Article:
Tuesday, June 10, 2014

There is generally plenty of road dust on the highway of a person's spiritual journey.  Among many other things, one makes abbreviated fits and starts in directions off of the highway from time to time and, while they can be instructive and reveal unexpected blessings, they also can lead to dead ends.  In such cases, one sometimes finds oneself backing up over deeply rutted one-way tracks in search of the road that leads back to the highway.  Arriving coughing and scratchy-eyed back on track, one consults the GPS and tries again.

Over the span of my lifetime of seeking spiritual and creative meaning, which to me are ever and inexorably connected, there have been any number of really interesting but not always healthy side roads.  One detour took me down the path of an oddly toxic and narrow church which was sadly poisoned by its insistence upon independence from its mainline parent, becoming exclusionary and fearful as it resisted the influence of the greater denominational connection.

A tough thing about toxic churches is that, superficially at least, they appear to be all about loving care and inclusion and until one gets under the surface it's hard to tell whether they are truly welcoming to all.  They might appear to treat all comers equally but exclude groups such as those who are financially disadvantaged, those who are of other cultures, or those who do not align politically with the majority of the parishioners.

I was employed by such a church for the last two years of my professional ministry and the message I received was harmful and not-so-subtle.  I wasn't of the majority political view, I wasn't conservative enough, I wasn't a Biblical literalist, and I wasn't welcome.

When I left I was confused, angry, and in terrible spiritual pain.  The body of Christ is supposed to embrace, not reject.  The church is supposed to accept a human with all their fallibility and foibles...at least, that's what the handbook, the New Testament, says.  Why did it matter whom I'd voted for in the last election?  What difference did it make whether I didn't agree with the war in Iraq?  And, on a spiritual note, why would I assert things I could not justify or believe?

I learned that backing down the dusty road and bouncing over the bumps and through the ruts would take some doing.  Recovery from a church-bruising is a hard thing, and must be intentionally worked at in order to be successful.  I can't even now say that my recovery is complete, but here are some things I know.

The gifts of God's love and acceptance become manifest first through loving and accepting people, no matter what church (or no church at all) is involved. If a person is a follower of Jesus, chances are that deep down where it matters most, they don't give a flying rip whom you voted for in the last election.

When you are around such people, peacefulness and cooperation tend to abound.  Folks actively seek out ways to find consensus rather than conflict.  They support one another's creativity and expression, since they are not threatened.  Patience, gentleness, joy, and sharing have a place in interactions and decisions.  They become the peaceful community that people can become when they are operating at their best.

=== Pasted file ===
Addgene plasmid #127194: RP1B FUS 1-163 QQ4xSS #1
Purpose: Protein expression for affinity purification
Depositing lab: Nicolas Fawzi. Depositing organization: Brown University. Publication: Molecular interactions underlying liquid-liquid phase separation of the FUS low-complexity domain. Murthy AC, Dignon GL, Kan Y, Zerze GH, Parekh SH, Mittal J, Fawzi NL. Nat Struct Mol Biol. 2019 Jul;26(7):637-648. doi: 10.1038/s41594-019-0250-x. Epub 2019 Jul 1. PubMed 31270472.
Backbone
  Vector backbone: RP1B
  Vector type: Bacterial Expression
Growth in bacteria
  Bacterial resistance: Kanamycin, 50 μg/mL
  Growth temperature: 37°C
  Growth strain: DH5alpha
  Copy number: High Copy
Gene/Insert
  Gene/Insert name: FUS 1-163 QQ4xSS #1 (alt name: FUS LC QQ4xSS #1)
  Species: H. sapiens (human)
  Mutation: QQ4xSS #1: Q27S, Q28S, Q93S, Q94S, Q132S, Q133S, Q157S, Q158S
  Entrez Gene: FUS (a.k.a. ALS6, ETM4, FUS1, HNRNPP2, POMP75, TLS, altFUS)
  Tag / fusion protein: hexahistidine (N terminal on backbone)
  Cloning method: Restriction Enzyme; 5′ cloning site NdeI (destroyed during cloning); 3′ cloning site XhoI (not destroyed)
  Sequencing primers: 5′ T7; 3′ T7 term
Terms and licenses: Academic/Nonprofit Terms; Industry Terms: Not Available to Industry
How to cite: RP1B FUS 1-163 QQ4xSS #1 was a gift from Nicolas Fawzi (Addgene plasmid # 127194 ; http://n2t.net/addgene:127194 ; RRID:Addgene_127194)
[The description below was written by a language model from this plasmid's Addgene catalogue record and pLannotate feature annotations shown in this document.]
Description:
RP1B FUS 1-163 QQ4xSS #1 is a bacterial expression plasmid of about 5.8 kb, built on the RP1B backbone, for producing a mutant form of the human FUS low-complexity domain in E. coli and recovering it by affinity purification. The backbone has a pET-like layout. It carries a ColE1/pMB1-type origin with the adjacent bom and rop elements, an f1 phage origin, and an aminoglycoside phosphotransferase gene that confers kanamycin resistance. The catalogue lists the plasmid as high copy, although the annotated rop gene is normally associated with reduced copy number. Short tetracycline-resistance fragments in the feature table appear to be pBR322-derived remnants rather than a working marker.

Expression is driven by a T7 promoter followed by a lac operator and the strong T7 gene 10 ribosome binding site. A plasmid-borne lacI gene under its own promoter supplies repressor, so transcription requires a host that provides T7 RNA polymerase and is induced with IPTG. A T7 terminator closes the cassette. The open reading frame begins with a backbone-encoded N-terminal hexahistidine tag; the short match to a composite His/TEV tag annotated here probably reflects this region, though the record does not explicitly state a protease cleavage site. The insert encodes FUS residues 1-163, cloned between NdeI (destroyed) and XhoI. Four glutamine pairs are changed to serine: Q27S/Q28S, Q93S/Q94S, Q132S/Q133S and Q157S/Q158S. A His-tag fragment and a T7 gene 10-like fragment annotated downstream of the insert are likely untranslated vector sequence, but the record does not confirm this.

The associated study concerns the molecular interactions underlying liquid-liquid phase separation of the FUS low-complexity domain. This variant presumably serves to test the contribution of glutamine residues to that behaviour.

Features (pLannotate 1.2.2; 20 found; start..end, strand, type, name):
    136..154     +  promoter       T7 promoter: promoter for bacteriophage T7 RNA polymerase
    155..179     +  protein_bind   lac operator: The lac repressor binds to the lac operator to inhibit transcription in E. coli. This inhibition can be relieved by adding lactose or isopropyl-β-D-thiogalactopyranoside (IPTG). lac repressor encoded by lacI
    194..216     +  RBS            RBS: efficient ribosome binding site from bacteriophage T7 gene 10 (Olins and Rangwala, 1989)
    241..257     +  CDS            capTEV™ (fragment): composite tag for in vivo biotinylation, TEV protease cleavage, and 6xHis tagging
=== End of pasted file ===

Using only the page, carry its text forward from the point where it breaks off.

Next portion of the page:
I had experienced the Walk to Emmaus, the Protestant version of the Catholic Cursillo retreat, about twenty years ago while still living in Salt Lake City,  and had all but forgotten that particular off-ramp on the highway of my spiritual journey.  This past weekend, I once again had the deep joy and privilege of being a part of the Emmaus weekend pilgrimage.  The work was challenging, the hours were very long, and the whole immersion stretched me.  BUT, what a healing stretching, just like yoga and massage and healing touch all rolled into one, happening in my brain and heart and soul.

It was the culmination of the last five years' intentional spiritual recovery work, as a member of an accepting and reconciling congregation of welcoming people, so many of whom have become dear and deep friends.  It was like standing in the middle of the spring at Lourdes and being bathed in sunlight and cool water all at once.  It was new friends and deepening established friendships.  It was being supported and being privileged to lovingly support others.

And there was beauty.  I learned that providing and creating beauty truly is a way of loving out loud, something I have long suspected. It is true,I know undeniably, that being the purveyor of that which is beautiful is a valid and honorable and sometimes even a sacred thing to be.  Artists are perhaps the most sensitive of all souls to ugliness and squalor, and to the wretchedness that eats the soul with loneliness when denied the ability to create beauty.

What a miraculous thing it is to come back onto the highway which leads to home, healthy and renewed!
When I left I didn't know what this particular 3-day sojourn would reveal or dredge up or celebrate, but I am grateful to have found  love, laughter, song, tears, and joy on the Walk to Emmaus.  Maybe it's having found friends; maybe it's having found that One Friend on the road.